Boarding Pass with Jason Biafore: A Canuck Litigating for the Little-Guy in the Big Apple
This week Boarding Pass goes to New York City, a cultural and economic hub unlike any other in the world. Our host is Jason Biafore (Queen’s Law, 2005) from Belleville, Ontario who moved to New York in 2006. Jason currently works in Manhattan as a Supervising Attorney at the New York Legal Assistance Group (NYLAG), a non-profit organization that provides free legal services to impoverished people.
Did you go to New York right after graduation?
I first articled in Belleville with Templeman Menninga LLP. I had a passion for litigation, so working at a small firm gave me the opportunity to go to court right away. I did not realize it at the time but that experience was invaluable in ultimately getting me to New York.
How did you end up in New York?
I got married after articling and my wife was working in New York, so we thought why not give the city a try? What got me my first opportunity in New York was my real-world litigation experience from Templeman Menninga. The Northern Manhattan Improvement Corporation was looking for an attorney who specialized in housing. I worked on landlord-tenant issues as a summer and articling student, so I was able to highlight those experiences during my interview.
Did you feel prepared to practice in New York since what is taught at Queen’s is generally Canadian or Ontario-based law?
There are some similarities: the rules of civil procedure and rules of evidence all apply. When I was at Queen’s ten years ago there was little to no introduction to US law, but in fairness to the faculty they have to tailor their curriculum to the realities of the Canadian market. Having said that, my education at Queen’s prepared me better than I knew for my professional life since.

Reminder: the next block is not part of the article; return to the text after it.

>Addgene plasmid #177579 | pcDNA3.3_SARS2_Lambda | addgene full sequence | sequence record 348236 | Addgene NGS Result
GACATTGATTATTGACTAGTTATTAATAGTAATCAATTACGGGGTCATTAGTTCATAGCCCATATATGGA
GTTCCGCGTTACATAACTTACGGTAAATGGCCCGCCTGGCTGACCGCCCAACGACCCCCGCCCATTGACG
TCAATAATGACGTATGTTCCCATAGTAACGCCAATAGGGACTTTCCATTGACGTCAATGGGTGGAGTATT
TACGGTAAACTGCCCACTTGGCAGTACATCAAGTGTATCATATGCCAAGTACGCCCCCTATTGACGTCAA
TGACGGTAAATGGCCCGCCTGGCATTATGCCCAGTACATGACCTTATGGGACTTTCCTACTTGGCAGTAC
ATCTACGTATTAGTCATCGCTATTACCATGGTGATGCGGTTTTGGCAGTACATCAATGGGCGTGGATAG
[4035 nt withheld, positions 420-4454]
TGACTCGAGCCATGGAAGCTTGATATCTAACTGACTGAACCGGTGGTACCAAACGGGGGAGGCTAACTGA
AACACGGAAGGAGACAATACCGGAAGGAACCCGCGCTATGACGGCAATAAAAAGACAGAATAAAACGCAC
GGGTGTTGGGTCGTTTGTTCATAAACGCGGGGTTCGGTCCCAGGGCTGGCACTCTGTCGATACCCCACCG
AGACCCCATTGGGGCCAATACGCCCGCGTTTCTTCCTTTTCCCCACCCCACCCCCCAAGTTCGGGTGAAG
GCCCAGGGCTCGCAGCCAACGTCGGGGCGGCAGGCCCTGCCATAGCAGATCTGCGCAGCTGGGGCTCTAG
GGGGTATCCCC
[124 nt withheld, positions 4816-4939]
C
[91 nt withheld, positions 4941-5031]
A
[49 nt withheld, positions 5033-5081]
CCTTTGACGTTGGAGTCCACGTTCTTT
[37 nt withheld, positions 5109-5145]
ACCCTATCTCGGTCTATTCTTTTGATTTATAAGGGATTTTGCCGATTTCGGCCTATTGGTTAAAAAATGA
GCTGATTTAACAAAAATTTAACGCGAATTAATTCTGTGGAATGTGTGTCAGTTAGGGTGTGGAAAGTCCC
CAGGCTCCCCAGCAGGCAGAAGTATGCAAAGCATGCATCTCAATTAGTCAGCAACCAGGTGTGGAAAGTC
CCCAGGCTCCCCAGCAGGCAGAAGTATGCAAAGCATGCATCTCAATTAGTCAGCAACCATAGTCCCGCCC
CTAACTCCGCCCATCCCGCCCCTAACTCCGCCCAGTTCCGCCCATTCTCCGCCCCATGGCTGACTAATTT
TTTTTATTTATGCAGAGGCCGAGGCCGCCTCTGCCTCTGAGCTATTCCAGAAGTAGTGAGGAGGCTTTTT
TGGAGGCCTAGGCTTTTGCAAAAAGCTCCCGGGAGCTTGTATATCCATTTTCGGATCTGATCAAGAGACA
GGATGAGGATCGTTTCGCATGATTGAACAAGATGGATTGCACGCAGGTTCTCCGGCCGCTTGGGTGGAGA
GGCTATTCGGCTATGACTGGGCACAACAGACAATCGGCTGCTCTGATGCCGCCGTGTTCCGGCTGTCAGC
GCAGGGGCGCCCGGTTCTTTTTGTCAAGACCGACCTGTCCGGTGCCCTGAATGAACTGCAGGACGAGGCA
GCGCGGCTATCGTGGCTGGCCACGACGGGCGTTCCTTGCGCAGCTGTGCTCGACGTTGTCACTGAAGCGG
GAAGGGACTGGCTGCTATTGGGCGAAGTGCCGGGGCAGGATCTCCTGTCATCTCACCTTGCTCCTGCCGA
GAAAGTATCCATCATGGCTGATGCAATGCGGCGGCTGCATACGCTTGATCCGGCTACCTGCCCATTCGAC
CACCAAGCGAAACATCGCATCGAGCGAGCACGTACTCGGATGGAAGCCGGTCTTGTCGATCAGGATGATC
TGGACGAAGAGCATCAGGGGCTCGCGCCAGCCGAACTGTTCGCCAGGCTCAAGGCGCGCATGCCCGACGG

Would you encourage students to pursue a career abroad?
Definitely! There is a lot of value in broadening your horizons. NYLAG has had at least one Queen’s Law summer intern for the last four years. Queen’s students compare so favourably to American students—even legal interns from schools like Yale, Harvard, and Columbia. We have to get more Queen’s Law students out there in the forefront because the students being produced here are really special.
What are some of the differences you have witnessed between the Canadian and American legal systems?
In the US—especially in housing court—you really have to go toe-to-toe with some very aggressive lawyers until you earn their respect, whereas in Ontario there is a lot more civility.
There is also some difference in terminology. In Ontario when you address the opposing counsel you refer to them as “my friend”, but if you do that in New York they look at you like you have three heads. I was in housing court one day early on in my career and I called the opposing counsel “my friend”. The presiding judge happened to be a Canadian and he just leaned back and laughed. He then said to the opposing counsel who really had no idea what was going on, “Now if he was intelligent, he would be your learned friend!”
What has been one of the most rewarding experiences from your time in New York thus far?
I work in public interest law, so I work with many clients who are in really dire straits. It can be very emotionally challenging work. However, it is also very rewarding when you know you have lifted some of their burden. You feel like you have had a positive impact on their lives.
If you could go back to that moment when you had your boarding pass to New York in hand and you could give yourself one piece of advice, what would it be?
I say this in terms of professional development: do not settle—even if you feel like you’ve made it to where you want to be or think you should be. There are always going to be bigger and better opportunities out there. Try your best to tailor your career in such a way so that you’re always growing. Just don’t stop.
Jennifer Cao is a Staff Writer for Juris Diction. She is a 2L student.